A student is allegedly molested inside a university campus. The normal reaction of any functioning university management would be to conduct an enquiry. The normal reaction of any self-respecting police force would be to investigate the allegation. But neither an enquiry nor an investigation has taken place in the Jadavpur University case.

Foreign investments: India's real work begins now

This $55-billion commitment from Japan and China is just a statement of intent. For these commitments to translate into actual spending on the ground, the government will have to remove several roadblocks that caused the investment cycle to collapse in the first place.
India’s fumbling responses to the increasing Chinese incursions do not bode well for its Himalayan security, writes Brahma Chellaney.
If Modi is serious about attracting more investment to the knowledge-intensive industries (such as the biopharmaceutical sector), his government will need to tackle three obstacles - intellectual property rights, regulatory system, healthcare.
It is a welcome change to see Chinese President Xi Jinping meet Prime Minister Narendra Modi in Ahmedabad, as opposed to other heads of states who have avoided Gujarat. China is an economic, military and scientific powerhouse and to become one India needs to learn a lot from China.
In 2010 and 2011, the UPA released lakhs of undertrials as part of the National Mission for Delivery of Justice and Legal Reforms. But for all the hoopla, it failed to make more than a temporary dent in the country’s undertrial population.
Natural calamities are times of great truth, of togetherness, of closing ranks, of forgetting hatred and bitterness. Unfortunately, the J-K floods initially appeared to be enhancing the bitterness between Kashmiris and other Indians, writes Samar Halarnkar.
Ever since Mumbai was besieged by Pakistani agents of terror in 2008, India has been consoling itself with lies. India’s dogmatic adherence to 'uninterruptible dialogue' with Pakistan has yielded only uninterrupted insults, writes Kapil Komireddi.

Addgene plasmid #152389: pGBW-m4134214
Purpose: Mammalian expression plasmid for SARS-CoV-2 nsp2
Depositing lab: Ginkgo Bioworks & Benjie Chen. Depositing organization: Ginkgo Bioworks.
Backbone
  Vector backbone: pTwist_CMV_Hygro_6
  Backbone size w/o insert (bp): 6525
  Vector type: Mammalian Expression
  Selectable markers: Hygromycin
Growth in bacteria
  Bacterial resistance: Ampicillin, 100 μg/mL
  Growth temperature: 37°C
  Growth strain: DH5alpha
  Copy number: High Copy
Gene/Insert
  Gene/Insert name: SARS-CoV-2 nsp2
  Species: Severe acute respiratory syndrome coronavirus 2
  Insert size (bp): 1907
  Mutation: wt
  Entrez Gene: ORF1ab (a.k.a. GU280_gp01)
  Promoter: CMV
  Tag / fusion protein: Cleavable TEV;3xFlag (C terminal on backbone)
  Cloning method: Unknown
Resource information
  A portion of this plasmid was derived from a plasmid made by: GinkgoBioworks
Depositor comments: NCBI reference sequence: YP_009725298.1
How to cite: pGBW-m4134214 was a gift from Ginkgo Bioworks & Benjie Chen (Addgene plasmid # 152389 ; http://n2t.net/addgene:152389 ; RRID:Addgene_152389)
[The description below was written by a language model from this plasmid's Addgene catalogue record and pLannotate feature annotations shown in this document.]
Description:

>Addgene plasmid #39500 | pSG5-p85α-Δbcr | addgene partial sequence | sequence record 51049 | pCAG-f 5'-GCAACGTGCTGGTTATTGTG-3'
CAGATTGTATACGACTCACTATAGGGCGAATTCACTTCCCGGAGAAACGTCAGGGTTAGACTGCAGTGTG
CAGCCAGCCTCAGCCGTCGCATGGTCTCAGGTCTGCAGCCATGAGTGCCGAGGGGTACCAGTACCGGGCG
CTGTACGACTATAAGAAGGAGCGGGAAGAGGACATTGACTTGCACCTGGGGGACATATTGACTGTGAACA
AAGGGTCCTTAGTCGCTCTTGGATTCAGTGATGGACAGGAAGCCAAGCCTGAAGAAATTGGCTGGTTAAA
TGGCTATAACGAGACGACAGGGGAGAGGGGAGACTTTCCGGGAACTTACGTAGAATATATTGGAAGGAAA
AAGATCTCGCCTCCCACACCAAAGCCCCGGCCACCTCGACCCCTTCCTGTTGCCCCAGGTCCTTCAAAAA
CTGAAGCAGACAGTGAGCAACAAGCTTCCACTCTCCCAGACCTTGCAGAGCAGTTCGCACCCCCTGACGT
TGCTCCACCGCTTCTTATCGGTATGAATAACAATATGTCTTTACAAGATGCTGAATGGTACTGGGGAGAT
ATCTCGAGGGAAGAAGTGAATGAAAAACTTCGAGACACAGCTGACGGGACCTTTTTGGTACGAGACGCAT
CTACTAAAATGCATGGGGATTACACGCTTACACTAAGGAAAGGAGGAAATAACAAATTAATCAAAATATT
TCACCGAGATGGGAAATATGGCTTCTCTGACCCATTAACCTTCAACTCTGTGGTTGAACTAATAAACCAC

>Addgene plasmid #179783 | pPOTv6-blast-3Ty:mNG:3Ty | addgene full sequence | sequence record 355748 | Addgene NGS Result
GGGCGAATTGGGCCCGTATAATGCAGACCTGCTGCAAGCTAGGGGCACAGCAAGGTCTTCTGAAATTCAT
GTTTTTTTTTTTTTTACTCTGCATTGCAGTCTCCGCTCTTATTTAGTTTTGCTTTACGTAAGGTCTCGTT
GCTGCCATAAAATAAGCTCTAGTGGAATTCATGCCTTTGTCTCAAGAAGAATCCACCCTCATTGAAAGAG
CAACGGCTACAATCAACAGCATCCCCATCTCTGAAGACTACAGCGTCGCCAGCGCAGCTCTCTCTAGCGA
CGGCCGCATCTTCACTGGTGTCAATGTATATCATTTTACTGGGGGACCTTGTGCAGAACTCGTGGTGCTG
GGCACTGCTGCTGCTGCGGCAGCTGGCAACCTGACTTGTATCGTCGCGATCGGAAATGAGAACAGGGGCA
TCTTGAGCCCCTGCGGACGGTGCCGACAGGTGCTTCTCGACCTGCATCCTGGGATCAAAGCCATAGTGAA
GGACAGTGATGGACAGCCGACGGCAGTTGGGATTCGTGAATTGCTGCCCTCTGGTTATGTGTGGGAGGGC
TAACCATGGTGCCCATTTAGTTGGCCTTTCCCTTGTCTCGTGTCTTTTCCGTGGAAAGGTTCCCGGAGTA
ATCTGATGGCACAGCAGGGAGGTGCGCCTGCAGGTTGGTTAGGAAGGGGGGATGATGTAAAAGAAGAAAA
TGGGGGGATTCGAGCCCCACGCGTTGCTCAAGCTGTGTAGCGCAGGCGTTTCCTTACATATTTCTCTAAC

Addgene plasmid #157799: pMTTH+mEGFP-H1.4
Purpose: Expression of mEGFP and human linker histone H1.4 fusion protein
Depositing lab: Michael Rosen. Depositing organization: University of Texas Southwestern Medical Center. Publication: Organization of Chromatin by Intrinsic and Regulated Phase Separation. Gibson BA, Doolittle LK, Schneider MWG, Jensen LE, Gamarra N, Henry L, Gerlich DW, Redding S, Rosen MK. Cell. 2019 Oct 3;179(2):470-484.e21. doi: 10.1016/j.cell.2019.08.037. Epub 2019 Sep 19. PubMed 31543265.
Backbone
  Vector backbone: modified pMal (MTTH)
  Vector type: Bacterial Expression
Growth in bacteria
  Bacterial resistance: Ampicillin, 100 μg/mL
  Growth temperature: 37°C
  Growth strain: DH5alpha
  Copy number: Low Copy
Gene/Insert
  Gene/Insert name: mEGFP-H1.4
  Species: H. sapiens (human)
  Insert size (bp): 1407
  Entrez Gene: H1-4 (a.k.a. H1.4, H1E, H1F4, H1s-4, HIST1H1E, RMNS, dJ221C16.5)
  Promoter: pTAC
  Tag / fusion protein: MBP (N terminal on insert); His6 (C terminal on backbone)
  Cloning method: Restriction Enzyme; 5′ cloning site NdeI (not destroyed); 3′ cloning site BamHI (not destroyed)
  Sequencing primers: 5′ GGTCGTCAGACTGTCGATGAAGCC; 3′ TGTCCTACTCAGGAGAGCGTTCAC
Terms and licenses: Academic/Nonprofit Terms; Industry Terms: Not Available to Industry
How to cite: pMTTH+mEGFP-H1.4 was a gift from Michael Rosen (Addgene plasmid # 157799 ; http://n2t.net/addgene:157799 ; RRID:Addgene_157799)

Prime Minister Narendra Modi would do well to distance India from the US’ exhortations on non-Nato ally status, writes Rajendra Abhyankar.

‘Shinkansen’, or the ‘Bullet’ train, introduced 50 years ago in Japan, has evolved into many avatars — in Europe as TGV (Train à Grande Vitesse) and China as CHR (Chinese Highspeed Rail) — and is now poised to enter India in a big way.

Both sides will, first, be straining to ensure that Xi Jinping's visit in no way pales in comparison to Prime Minister Narendra Modi’s recent visit to Japan. Beijing has already announced that Xi’s visit will see investments worth $100 billion in India.

Natural calamities are times of great truth, of togetherness, of closing ranks, of forgetting hatred and bitterness. Unfortunately, the J-K floods initially appeared to be enhancing the bitterness between Kashmiris and other Indians, writes Samar Halarnkar.
It had to happen. After Narendra Modi demonstrated the considerable power of the social media in the LS polls, politicians priming for a place in the Maharashtra polls have boarded the bandwagon, writes Smruti Koppikar.
I wish the Shiv Sena chief would show more spine in the wake of the bypoll results. Now is the time to shed his politeness and let the BJP know who needs who the more, writes Sujata Anandan.
As this columnist predicted on September 19, 2014, the fatal day when the results of the Scottish independence referendum were announced, this partition of the United Kingdom would lead to ultimate instability and disaster, writes Farrukh Dhondy.
From cleaning roads, drains, toilets and parks, picking construction waste from the streets to removing encroachments and fixing streetlights, road signs and street furniture, Delhi's civic agencies will launch the Clean India Week starting September 25.
 Public cloud is like public transport: you know you can use a bus at a low cost, but you can’t be sure where you will be seated writes N Madhavan.
Staying unplugged from the rest of the world is unimaginable, but the Jammu and Kashmir deluge made the nightmare a reality for many of us. Wonder why staying unplugged leaves us powerless? Because Twitter and Facebook are more addictive than cigarettes and alcohol!
A battle that is underway in the United States is between a self-serving retailer that wants to sell books very cheap and a self-serving publisher that wants the freedom to decide the price of its own books, writes Manu Joseph.